What you need to know:
No interest. The oil companies that recently submitted bids for prospective oil blocks in the Albertine Graben all shied away, citing smear campaigns by environmental groups.
Kampala. The seven oil companies that recently submitted bids for prospective oil blocks up for licensing in the Albertine Graben have shied away from the ecologically-sensitive Ngaji block in Lake Albert at Uganda-DR Congo border, according to officials.
Frank Mugisha, the acting commissioner in charge of exploration in the Petroleum Directorate, disclosed to Daily Monitor yesterday that “from the bids that were submitted there was none [interest] for Ngaji.”
“It was actually interesting although not surprising,” he said. “There was a lot of smear campaigns by various environmental groups [like Global Witness] and we think it was part of the reason.”
The Ngaji block, about 895 Km2 between the south western districts of Rukungiri and Kanungu, was among five other blocks up for grabs in the much awaited licensing round. Other blocks include Ngassa (410 Km2) in Hoima; Kanywantaba (344 Km2) and Turaco (425 Km2), in Ntoroko; Taitai & Karuka (565 Km2) in Buliisa, and Mvule (344 Km2) in Moyo/Yumbe.
The Ministry of Energy last week published a list of seven oil companies that bided for the oil blocks. The lineup included Armour Energy Ltd and Swala Energy Ltd from Australia, three from Nigeria—WalterSmith Petroman Oil Ltd, Oranto Petroleum International Ltd, and Niger Delta Petroleum Resources Ltd, Rift Energy Corporation from Canada, and Glint Energy LLC from USA. The companies were shortlisted from a pool of 16 companies that had initially expressed interest.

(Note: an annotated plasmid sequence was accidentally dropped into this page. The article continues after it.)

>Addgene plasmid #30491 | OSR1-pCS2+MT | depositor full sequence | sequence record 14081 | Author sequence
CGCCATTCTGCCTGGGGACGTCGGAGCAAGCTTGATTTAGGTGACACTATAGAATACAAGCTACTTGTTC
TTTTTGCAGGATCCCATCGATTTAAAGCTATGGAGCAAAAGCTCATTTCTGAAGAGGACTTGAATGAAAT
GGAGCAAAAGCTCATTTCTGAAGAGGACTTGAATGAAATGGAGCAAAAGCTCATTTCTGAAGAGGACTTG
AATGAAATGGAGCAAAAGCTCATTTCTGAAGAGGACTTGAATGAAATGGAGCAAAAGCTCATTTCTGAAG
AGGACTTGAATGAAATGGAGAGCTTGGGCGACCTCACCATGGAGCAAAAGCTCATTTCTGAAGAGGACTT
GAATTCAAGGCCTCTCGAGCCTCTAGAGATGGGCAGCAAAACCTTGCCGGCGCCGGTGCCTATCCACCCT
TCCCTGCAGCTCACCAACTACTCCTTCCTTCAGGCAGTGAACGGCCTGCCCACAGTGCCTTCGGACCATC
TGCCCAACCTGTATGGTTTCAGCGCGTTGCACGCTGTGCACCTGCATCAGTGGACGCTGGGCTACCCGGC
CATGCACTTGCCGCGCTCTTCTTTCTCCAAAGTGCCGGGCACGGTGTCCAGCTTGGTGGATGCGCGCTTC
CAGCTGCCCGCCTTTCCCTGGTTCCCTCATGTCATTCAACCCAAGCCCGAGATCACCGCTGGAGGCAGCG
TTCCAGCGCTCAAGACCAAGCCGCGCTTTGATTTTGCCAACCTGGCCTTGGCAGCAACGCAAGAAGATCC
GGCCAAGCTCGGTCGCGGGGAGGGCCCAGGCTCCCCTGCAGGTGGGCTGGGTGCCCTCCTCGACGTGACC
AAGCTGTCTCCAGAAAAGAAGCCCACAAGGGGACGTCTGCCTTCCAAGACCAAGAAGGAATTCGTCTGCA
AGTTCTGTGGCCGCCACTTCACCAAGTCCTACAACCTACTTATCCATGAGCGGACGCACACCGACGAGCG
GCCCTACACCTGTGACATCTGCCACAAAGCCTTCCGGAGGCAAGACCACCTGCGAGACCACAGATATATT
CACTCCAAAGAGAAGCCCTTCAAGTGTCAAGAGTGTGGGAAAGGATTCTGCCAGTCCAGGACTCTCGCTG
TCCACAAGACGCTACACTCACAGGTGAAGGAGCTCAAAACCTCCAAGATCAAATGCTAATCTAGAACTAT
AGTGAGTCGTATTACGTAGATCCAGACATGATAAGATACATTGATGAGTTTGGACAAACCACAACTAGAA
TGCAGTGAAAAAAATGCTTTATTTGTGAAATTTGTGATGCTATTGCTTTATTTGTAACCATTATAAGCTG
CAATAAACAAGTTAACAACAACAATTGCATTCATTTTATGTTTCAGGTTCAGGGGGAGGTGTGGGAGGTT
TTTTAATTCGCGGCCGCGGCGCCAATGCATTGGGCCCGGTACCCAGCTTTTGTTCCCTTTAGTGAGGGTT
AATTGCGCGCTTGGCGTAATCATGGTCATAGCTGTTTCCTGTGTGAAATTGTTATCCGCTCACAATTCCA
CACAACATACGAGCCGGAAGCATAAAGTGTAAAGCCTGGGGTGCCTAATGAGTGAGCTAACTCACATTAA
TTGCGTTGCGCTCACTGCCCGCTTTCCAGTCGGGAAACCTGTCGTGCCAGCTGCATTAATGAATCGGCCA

The government will now undertake evaluation of bids based on, among others, the companies’s work programme, technical and financial capacities, which the Energy ministry permanent secretary Kabagambe Kaliisa said, the exercise will be concluded with negotiations with the successful bidders, signing the Production Sharing Agreements (PSAs) and awarding of exploration licences by end of June.
The UK-based environmental conservationist group, Global Witness, last week while commending government for ensuring transparency in the licensing round had reiterated its concerns about “environmental risks posed by oil exploration to unique habitats including the Virunga World Heritage site, and the suitability of some of the oil companies under consideration” for Ngaji.
The Ngaji block covers half of Lake Edward, and part of Queen Elizabeth National Park. The area also forms part of the same ecosystem as Virunga – Africa’s oldest national park and a UNESCO World Heritage site.
Citing the example of another eco-sensitive Murchison Falls National Park at the northern end of the Albertine Rift Valley where French oil major Total E&P is currently involved, Mr Mugisha said had the Ngaji block been bided for, “of course we are conscious of the eco-system and there are mechanism for precaution like we are doing in Murchison. But there is another way,” he said. He said they would invoke the -PEDP-Act, 2013 which allows the Uganda National Oil Company (UNOC) to take over the exploration area or even licence it to the three international oil companies, UK’s Tullow Oil PLC, Total & China’s Cnooc, already operating in Uganda.
The government in June last year incorporated the UNOC under the Companies Act, 2012 as a private company and wholly owned by government. According to the PEPD Act, the UNOC is charged with managing the country’s commercial interests in the oil sector, develop in depth expertise in the oil and gas industry, and to investigate and propose new upstream, midstream and downstream ventures initially locally but later internationally.